The gremlins that have taken up apparently permanent residence in our plumbing kept me busy all weekend so I wasn't able to follow through with my ambitions for pre-Oscar blogging. Not that you lose much by that, except one or two of my planned posts might have given you something to while away the time during an interminable acceptance speech or another inexplicable appearance by Cirque de Soliel. But don't worry. I still got you covered.
Every year the question gets kicked around Is the Best Picture winner ever really the best picture? I think the consensus is it never is. Some are less Best than others though and this leads to lists along the lines of Best Best Picture Winners of the Past and Worst Best Picture Winners of the Past. At BuzzFeed, Kate Arthur has done it a little differently and ranked all 85 Best Picture Winners so far against each other.
Her best Best Picture is All About Eve.
Her least best, which is to say the movie she thinks is the worst Best Picture of all time?
This riled up the Self-Styled Siren who has come to Gigi's defense.
Meanwhile, Tony Dayoub has been trying to catch up with all the past Best Winners he's never seen. He was posting his thoughts as he went along on Facebook, but now he's collected them all on his blog, Cinema Viewfinder.
As for this year's Best Picture nominees? Well, as I've said, I haven't seen most of them. I don't have a strong rooting interest in any of the three I have seen, Captain Phillips, Dallas Buyers Club, and American Hustle. I didn't like American Hustle anywhere near as much as a lot of people. I'm with Oliver Mannion who likes to quote the Honest Movie Poster he saw at College Humor, "It was...good?" The other two I thought were fine but from what I've heard 12 Years A Slave is way finer. Of the others I haven't seen yet, it doesn't seem like there's one I'd really hate to see win, except maybe The Wolf of Wall Street. But I'll never know because it's almost certainly not going to win and I'm almost certainly not going to see it even if it does.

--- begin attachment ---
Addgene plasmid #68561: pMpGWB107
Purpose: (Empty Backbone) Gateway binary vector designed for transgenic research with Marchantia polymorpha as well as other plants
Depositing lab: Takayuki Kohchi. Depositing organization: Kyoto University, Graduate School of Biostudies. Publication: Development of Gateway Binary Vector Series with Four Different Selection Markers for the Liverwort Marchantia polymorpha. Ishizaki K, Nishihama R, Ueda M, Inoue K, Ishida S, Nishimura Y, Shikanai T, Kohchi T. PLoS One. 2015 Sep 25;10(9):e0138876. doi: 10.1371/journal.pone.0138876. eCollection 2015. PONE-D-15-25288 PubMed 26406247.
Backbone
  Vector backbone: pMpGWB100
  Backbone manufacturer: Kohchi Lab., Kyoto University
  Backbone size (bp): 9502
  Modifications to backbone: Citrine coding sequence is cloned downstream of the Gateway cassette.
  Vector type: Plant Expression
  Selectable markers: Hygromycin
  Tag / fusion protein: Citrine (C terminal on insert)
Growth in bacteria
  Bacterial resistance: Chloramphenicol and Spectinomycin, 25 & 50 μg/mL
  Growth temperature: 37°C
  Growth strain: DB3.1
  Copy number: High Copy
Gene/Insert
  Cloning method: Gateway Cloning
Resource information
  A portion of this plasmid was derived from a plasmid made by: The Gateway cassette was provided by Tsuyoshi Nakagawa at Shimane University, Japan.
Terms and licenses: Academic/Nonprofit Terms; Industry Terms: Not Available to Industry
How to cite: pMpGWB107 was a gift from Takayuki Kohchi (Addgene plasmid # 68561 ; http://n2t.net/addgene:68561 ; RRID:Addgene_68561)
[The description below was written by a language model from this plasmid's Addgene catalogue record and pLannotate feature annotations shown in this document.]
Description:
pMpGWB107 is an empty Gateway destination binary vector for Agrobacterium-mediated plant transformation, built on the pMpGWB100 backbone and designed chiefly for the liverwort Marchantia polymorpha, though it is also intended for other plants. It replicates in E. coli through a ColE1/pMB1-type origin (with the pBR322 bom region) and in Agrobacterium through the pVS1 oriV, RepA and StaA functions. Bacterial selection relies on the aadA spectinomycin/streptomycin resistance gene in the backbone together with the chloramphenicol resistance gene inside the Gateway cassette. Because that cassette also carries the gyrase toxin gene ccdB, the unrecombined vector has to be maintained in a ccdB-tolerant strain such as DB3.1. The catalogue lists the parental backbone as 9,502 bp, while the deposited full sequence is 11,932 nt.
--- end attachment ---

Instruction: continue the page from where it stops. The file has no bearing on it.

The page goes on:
Just doesn't interest me.
I think Leo's likely much better movie this year was The Great Gatsby.
You may remember Roy Edroso liked it and he had me about persuaded I should see it. But Tom Watson did not like it. No, siree. Not one little bit. And he explains why in his first ever article fo Ms Magazine.
The Wolf of Wall Street isn’t really about money or greed or the broken American financial system.
It’s about gender.
Martin Scorsese used the convenient cover of the public distrust of Wall Street institutions to sneakily deliver a lowbrow bacchanal that doesn’t rise to the level of Caligula, the 1979 film it clearly sought to emulate. Yet, Tinto Brass produced better social commentary. Worse, Bob Guccione had more respect for women. And Caligula had better acting.
The relentless, endless, repetitive, underlying message of Scorcese’s Wolf is simple and brutal: women are commodities to be bought and sold.
Don't hold back, Tom. Tell us what you really think.
Or you tell him and me after you read the whole article, Is a Vote for Leo's "Wolf" a Vote for Sexism?